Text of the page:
April 3 (Bloomberg) -- Spain plans to tighten rules for local authorities to sell water to homes and businesses in a move that may benefit investor-owned companies such as Acciona SA and France’s Suez Environnement.
Towns or districts that want to sell directly to consumers will need to prove they are more “sustainable and efficient” than the best alternative, according to a draft law prepared by the government. The criteria are based on profitability and return on investment and the analysis must be made public, according to a draft seen by Bloomberg News.
Spain’s first nationwide rules for urban water concessions would open its water system further to new providers and contribute to growth prospects for the estimated $560 billion global water market. Revenue will expand 3.9 percent annually worldwide over the next four years, according to the Spanish engineering company Abengoa SA, which cited Global Water Intelligence estimates.
Suez, Europe’s second-largest water utility and controlling shareholder of Barcelona’s water-management company, as well as Spain’s Acciona and Fomento de Construcciones SA are potential bidders for concessions should Spain open the market further.
“It’s a pro-business draft law,” said Abel La Calle Marcos, a law professor at Almeria University and attorney specialized in water regulation. “It seems to be a draft that supports water providers mostly, and I’m not sure whether the public interest is equally protected.”
Agriculture Minister Miguel Arias Canete said in February that the government was working on regulations for an integral urban-water cycle because the country needs to manage the commodity better. Spain is failing to comply with rules on wastewater included in a European Union directive on water, and potential fines on the nation could total as much as 200 million euros ($275 million), Expansion newspaper reported, citing Arias Canete.
Attempts by telephone and e-mail to reach ministry officials for comment on the draft law were unsuccessful. A spokesman for the agency, who asked not to be named in line with its policies, said he had no comment.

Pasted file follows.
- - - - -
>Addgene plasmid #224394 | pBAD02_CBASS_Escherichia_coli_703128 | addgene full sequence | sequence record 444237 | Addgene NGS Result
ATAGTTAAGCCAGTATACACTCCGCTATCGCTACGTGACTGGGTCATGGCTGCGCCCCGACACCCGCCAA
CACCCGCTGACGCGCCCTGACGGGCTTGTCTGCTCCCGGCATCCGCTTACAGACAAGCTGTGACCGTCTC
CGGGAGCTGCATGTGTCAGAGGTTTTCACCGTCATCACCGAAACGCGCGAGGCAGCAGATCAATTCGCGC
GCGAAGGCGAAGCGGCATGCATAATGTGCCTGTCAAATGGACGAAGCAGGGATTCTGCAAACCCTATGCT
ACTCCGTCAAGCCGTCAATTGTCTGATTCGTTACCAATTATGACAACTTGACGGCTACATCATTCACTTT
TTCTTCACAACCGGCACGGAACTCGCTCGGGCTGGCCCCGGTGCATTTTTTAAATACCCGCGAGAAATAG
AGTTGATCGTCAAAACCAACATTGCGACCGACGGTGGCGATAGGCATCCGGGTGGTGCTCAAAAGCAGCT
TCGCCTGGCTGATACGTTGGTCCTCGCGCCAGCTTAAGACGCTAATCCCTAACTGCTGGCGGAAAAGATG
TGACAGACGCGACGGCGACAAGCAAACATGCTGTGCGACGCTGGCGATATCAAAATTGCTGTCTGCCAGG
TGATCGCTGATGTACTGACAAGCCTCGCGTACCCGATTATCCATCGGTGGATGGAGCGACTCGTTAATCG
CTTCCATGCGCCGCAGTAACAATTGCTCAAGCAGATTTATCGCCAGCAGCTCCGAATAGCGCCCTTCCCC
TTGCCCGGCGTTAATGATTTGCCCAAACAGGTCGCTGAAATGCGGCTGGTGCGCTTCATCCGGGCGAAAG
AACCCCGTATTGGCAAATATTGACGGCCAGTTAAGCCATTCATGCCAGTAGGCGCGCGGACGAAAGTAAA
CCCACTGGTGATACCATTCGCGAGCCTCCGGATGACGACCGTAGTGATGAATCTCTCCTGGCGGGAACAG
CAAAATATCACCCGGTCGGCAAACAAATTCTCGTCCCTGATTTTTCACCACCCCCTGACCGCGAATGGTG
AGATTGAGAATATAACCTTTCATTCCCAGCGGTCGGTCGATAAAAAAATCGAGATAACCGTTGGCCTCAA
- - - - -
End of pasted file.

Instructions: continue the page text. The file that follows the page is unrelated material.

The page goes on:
The draft still has to be approved by the government before starting its review in Parliament.
Spain’s privately owned companies currently have a share in the urban water market of about 36 percent compared with 47 percent of public sector companies and local authorities directly providing the service, according to estimates from the Spanish Association of Water Providers and Treatment.
The markets and antitrust regulator in Spain, known by its initials CNMC, would oversee urban water providers, according to the draft. The industry would finance the regulator via a planned fee. So far, local towns and regions set most rules for the public service.
The blueprint also sets a formula to calculate a water bill’s annual prices, which will factor in costs of providing the service and investments, according to the draft law.
The water service should be integrated from purchase and treatment to consumption and wastewater-handling before it returns to rivers, the draft said.
Spain is Europe’s most water-stressed country, according to the World Resources Institute’s analysis of supply and demand. Still, water prices are about 46 percent lower than average for the European Union, according to PwC.
“The Ministry is studying which are the financing needs of the water sector,” Arias Canete said today in a conference in Alicante. “It would be also necessary to promote change in the economic-financial regime for water, that allows it to comply with the criteria of costs recovery.”
Spain’s previous government planned to build 15 water desalination plants, of which only one is in operation, Arias Canete said in February at an event organized by Acciona, PwC and Expansion. The country took about 2 billion euros of EU aid that might have to be returned should the plants not enter operation, he said that time.
The draft proposes rules to attract investors to complete the construction of desalination plants in Spain. Winners of the bidding processes could be eligible for state aid.
Desalination plants should have commitments from towns to consume the water before the investment for completion is agreed, the government’s draft proposes.